I’ve been using Highlight for about a week or so now and I really enjoyed reading Eric Eldon’s article on his thoughts on how Highlight is creating serendipitous run-ins for him. I’d like to share some different observations on the product as well as a few things I’m struggling to figure out in terms of usage and service etiquette.

If you haven’t used the product, it’s a pretty simple proposition. You download the Highlight app from the iTunes store, connect it to your Facebook account, and then you let it run in the background. Periodically, the app will send you a push notification telling you that someone you know or a friend-of-a-Facebook-friend is nearby. The UI gives you some sense for the strength of connection (based on share connection). Here’s a screenshot of what it looks like:

Other than the occasional push notification, you don’t hear much from Highlight. It doesn’t prompt you to check in or do anything else. At the end of the day, you can also scroll through your log and see all of the people with whom you’ve crossed paths in the last day or two.

But this is not the first service I’ve contemplated using that offers passive location tracking. Google Latitude has offered passive or background location sharing on mobile devices for some time. I never turned it on because it just didn’t feel like a service I wanted to test. So either the market has changed, I’ve changed in terms of what I’m willing to share, or Highlight has gotten a few things right. As much as I think I (and others) have gotten comfortable sharing more info in general, I think Highlight has gotten a few of the design constraints for the service right and that has a lot to do with why it doesn’t feel creepy in the way other services do:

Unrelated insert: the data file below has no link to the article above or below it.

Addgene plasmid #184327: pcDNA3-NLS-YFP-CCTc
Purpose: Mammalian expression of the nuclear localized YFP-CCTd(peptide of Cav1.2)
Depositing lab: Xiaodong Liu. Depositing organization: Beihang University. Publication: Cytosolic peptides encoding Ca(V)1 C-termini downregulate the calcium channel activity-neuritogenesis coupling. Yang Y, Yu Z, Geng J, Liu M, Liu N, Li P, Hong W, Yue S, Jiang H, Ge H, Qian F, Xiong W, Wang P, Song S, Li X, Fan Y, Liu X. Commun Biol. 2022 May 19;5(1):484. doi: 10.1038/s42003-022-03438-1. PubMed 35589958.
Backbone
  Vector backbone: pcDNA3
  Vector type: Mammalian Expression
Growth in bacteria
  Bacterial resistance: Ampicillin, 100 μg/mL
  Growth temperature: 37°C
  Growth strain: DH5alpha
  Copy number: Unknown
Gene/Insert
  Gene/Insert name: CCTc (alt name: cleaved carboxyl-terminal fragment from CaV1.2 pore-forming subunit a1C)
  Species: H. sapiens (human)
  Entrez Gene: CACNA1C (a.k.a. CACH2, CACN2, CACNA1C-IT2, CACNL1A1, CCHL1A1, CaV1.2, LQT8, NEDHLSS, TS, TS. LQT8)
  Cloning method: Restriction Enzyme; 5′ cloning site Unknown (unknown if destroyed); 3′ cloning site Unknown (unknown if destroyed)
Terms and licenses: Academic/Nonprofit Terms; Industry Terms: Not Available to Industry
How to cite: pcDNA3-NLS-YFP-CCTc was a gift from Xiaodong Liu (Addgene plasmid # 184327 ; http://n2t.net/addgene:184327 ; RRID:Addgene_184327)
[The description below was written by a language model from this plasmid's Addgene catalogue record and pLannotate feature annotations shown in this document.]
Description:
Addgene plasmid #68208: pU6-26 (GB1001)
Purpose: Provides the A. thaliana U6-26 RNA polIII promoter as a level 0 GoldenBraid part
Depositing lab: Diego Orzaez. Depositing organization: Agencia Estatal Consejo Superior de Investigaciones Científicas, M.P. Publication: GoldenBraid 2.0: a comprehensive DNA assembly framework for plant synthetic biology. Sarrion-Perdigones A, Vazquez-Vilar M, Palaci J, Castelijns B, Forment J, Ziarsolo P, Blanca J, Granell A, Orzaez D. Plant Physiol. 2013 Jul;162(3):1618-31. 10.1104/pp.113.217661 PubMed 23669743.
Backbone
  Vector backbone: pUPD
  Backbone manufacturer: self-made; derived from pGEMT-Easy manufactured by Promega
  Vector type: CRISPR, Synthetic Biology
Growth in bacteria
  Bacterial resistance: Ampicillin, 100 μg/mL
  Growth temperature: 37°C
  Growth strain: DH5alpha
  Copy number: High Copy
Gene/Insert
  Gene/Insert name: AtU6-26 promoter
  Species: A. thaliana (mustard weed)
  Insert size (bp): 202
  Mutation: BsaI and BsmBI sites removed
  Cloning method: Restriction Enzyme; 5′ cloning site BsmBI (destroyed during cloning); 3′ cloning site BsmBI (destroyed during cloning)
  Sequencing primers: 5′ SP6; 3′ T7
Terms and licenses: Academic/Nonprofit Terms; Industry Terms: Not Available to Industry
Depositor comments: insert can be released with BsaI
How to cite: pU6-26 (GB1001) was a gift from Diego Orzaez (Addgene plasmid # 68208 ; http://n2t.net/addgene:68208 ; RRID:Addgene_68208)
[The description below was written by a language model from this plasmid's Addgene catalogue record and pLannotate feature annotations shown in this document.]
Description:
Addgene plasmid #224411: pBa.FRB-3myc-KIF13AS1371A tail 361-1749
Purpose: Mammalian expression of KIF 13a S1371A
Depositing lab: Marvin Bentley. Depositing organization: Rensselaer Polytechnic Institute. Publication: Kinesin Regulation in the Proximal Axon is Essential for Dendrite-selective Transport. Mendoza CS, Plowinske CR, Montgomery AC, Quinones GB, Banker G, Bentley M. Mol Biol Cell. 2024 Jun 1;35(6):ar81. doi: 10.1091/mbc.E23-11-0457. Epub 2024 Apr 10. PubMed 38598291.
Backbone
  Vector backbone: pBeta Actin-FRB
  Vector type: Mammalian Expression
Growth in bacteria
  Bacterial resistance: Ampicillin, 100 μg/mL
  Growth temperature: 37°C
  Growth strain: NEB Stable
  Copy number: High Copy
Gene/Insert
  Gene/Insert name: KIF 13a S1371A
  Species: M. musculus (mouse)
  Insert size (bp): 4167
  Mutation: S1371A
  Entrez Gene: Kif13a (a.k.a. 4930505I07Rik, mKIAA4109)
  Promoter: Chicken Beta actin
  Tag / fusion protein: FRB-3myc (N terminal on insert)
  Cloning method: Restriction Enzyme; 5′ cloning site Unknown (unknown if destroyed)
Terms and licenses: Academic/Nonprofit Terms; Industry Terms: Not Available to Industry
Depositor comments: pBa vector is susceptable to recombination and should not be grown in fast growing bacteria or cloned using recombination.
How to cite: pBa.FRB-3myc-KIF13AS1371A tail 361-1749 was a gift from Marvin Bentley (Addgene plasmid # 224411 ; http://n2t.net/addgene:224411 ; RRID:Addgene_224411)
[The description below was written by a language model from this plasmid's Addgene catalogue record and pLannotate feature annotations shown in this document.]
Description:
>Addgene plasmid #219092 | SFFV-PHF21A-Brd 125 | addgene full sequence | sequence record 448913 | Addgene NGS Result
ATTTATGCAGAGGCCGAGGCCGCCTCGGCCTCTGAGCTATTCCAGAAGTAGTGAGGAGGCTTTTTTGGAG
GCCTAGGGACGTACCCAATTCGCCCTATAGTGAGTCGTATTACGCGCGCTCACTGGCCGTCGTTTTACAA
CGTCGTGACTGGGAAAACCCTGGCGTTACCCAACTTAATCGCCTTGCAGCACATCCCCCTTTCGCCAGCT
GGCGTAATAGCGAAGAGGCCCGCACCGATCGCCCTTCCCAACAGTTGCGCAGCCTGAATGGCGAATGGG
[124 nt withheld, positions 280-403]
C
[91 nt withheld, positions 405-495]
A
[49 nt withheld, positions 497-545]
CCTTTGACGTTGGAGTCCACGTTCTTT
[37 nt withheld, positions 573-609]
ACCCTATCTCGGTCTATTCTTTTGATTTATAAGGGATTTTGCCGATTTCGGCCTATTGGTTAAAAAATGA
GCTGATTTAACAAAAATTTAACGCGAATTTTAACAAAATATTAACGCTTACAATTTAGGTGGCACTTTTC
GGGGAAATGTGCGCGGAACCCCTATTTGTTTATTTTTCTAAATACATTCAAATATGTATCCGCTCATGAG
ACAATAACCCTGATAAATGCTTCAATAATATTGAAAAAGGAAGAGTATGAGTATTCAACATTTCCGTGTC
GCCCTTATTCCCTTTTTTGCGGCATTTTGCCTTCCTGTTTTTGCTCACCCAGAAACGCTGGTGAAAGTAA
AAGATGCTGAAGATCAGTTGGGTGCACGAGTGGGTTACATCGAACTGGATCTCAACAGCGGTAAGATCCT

There is no granular check-in – Unlike some other products, you don’t have to take an active action to tell the service where you are. That takes a lot of the friction out of location sharing and also makes it feel like less of a stalker app than other things I’ve seen. Also, the push notifications tend to tell you “Person X is nearby” not “Person X is at Location Y right now” – it’s a subtle but important difference.

The target broadcast radius can be segmented to friends and friends-of-friends – One other thing that I think makes the service interesting is that the broadcast network is your Facebook friends (people you presumably like) and some of their friends. It’s not something designed to have anyone in the world be able to figure out where you are or to allow anyone to follow your movements. I think an asymmetric follow model here would be kind of creepy – not sure I would want just anyone who knows my username to be able to peer into my location stream. For the record, I did hit the privacy toggle to turn it on for friends-of-friends only as opposed to everyone.

Because it runs in the background, it’s not in your face reminding you that it’s keeping track of where you are – Last but not least, the service sends me enough push notifications to remind me that it’s running and to alert me that there are potentially interesting people around but not so many that my phone is constantly buzzing and not so few that I forget about the app entirely.

The one big challenge I have with Highlight is I’m trying to figure out the service interaction model and etiquette. Knowing that someone is nearby is an interesting piece of information. But I don’t yet have enough context to know whether I should reach out to him or her, whether he / she is just passing through the neighborhood, or even what action I should take given that I know someone is in the area. So for now, I’ve just been observing how others use the service and how people reach out to me. I’ll be curious to see how the interaction model evolves.

Overall, this is one of the more interesting location-sharing apps I’ve seen in awhile. Very curious to see how this one unfolds.